The Institute essentially develops its activities through collaborative research projects.
- Are based on interdisciplinarity
- Prioritise collaborative research and co-development
- Rely on partnerships with all sectors of society (industries, services, research centres, governmental institutions, etc.)
- Bring together provincial, regional, federal, European and international partners.
The Institute is active in setting up research projects, with its partners, which respond to the emerging problems linked to the Institute’s field.
Below you can find a list of some key projects, which highlight some of the issues our researchers tackle.
COMPLEXYS is involved in long-term collaborative projects, which require in-depth consideration regarding theoretical models in order to provide solutions to specific problems. UMONS uses the international recognition of its theorists to develop ever more ambitious projects linked to the industrial world
- Mikael Randour received “The Ackermann Award” in 2015 from the “European Association for Computer Science Logic” for his PhD thesis,
- Quentin Menet won the “Prix Antonella 2015”, Jenifer Rubio-Magnieto was selected to participate at the “65th Conference of Nobel Laureates” for her post-doc work,
- and Nicolas Boulanger was awarded the “Théophile De Donder 2014” prize by the FNRS for the first part of his research.
Collaborative and adaptive systems for the automatic heating of smart homes.
The aim of CASSTING (Collective Adaptative Systems SynThesIs with Non-zero-sum Games) is to find a means of heating rooms in a smart house by using automation and control algorithms for the supply valves.
More infos : http://www.cassting-project.eu
Comment peut-on aider des communautés de développeurs open source à mieux comprendre, contrôler et améliorer la santé des écosystèmes logiciels dans lesquels ils sont impliqués ? Ce projet de recherche bilatéral, impliquant des chercheurs de l’UMONS, de Polytechnique Montreal (Canada) et de Laval University (Canada), vise à étudier cette question en combinant des techniques des sciences sociales, appliquées et fondamentales, dans une méthodologie interdisciplinaire.
Do models of biological evolution help us to understand the expansion of open source software?
ECOS (“ECological studies of Open Source Software ecosystems”) examines the way in which free software evolves, drawing inspiration from models of biological evolution, for example, the transformation of living species as evidenced by changes in genetic traits over generations, as per Darwin’s theory of evolution.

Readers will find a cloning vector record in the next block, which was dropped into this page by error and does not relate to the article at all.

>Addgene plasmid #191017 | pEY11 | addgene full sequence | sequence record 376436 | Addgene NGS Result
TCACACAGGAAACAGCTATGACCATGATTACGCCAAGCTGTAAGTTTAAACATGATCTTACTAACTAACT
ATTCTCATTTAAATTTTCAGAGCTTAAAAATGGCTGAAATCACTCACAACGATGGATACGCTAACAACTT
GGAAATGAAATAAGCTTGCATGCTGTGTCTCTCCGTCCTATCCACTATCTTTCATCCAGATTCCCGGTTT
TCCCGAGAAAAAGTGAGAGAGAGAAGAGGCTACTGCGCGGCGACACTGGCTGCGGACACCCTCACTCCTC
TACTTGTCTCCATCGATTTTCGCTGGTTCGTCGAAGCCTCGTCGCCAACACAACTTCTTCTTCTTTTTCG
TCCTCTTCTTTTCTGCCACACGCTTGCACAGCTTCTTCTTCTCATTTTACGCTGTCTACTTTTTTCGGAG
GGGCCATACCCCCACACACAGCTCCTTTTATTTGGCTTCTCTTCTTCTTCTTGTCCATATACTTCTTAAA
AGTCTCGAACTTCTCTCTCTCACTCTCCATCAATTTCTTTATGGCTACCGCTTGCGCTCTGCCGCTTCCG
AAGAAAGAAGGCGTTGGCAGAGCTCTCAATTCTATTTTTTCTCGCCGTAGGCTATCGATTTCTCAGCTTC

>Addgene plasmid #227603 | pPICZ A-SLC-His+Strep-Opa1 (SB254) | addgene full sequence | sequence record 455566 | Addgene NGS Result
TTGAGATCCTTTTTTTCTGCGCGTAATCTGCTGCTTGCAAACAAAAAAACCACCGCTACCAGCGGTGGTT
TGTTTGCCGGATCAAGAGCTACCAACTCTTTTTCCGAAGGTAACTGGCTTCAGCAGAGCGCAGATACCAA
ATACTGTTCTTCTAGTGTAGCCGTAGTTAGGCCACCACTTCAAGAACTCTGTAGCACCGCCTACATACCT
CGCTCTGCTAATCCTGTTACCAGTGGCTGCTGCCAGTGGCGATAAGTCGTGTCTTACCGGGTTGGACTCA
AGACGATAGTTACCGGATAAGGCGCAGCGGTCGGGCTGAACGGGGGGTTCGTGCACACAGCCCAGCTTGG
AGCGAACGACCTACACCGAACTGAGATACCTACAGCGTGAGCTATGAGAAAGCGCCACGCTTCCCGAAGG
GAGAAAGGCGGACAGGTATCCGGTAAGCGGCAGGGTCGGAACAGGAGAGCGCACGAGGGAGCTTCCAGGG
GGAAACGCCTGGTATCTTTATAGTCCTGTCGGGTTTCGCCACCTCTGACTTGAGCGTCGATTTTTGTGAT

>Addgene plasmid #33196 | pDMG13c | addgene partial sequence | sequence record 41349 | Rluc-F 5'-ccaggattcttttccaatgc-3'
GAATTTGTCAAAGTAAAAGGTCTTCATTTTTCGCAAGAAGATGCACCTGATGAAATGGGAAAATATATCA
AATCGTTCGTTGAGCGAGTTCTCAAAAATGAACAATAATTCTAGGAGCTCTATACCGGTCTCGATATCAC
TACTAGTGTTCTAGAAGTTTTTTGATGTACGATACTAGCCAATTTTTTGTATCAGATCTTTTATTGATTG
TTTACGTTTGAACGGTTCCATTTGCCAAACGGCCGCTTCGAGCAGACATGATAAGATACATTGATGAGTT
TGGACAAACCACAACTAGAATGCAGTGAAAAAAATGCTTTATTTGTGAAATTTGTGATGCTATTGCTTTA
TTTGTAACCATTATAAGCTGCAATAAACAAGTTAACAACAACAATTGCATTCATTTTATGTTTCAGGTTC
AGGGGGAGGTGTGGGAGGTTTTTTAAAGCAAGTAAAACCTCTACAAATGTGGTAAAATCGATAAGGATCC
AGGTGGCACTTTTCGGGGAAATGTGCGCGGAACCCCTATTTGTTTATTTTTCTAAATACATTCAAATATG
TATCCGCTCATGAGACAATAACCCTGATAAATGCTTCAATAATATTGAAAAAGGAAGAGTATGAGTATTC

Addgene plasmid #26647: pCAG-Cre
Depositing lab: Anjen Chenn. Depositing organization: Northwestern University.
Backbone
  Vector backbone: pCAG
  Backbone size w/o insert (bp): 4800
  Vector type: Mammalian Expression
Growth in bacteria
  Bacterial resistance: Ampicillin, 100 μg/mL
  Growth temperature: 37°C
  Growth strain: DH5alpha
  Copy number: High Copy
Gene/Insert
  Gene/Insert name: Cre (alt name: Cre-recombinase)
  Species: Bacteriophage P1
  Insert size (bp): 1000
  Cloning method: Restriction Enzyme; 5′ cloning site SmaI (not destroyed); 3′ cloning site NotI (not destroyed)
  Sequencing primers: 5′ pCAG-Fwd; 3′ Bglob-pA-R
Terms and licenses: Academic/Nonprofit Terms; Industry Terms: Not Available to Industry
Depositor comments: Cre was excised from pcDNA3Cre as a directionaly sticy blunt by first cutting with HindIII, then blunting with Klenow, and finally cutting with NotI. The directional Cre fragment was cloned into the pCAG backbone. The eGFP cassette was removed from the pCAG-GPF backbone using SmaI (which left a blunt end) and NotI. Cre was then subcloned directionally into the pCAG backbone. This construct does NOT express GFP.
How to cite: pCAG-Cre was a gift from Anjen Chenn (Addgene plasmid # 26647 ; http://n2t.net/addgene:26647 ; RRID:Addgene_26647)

In light of current ecological problems, the concept of compactness has become paramount to ensuring the sustainable and positive development of our cities, thus limiting the misuse of natural areas, and conserving biodiversity in a time of economic and social challenges for territories.
How can we build cities that meet compactness criteria but are strong enough to reduce their consumption without affecting their attractiveness or quality of life?
CoMod specifically studies the concept of “compact cities” using graph theory and game theory to tackle issues associated with the various criteria concerned.
Le projet ManySynth (Many-sided Synthesis of Reactive Systems: Foundations, Algorithms, and Tools) vise à améliorer la fiabilité et la sécurité des systèmes réactifs (p.ex. logiciels embarqués omniprésents dans nos vies) via le développement de théories mathématiques et d’outils logiciels supportant la vérification et la synthèse automatisée de systèmes corrects par construction, avec un focus sur les modèles multi-objectifs.
At the heart of black holes, gravitation and quantum mechanics can no longer ignore each other. The HSGRA project (Higher Spin GRAvity) explores an avenue which aims to go beyond Einstein’s theory of general relativity in order to obtain a theory of gravitation with a better relationship with quantum mechanics.
Software ecosystems are the most promising way to organise the software needs of the digital age. SECO-ASSIST aims to achieve a scientific breakthrough by assisting the ecosystems of the future, by developing new software recommendation techniques that consider resilience, scalability, heterogeneity and social interactions. To do this, the project partners will pool their expertise in social networks (UMONS), software testing (UAntwerpen), software reuse (VUB) and database evolution (UNamur).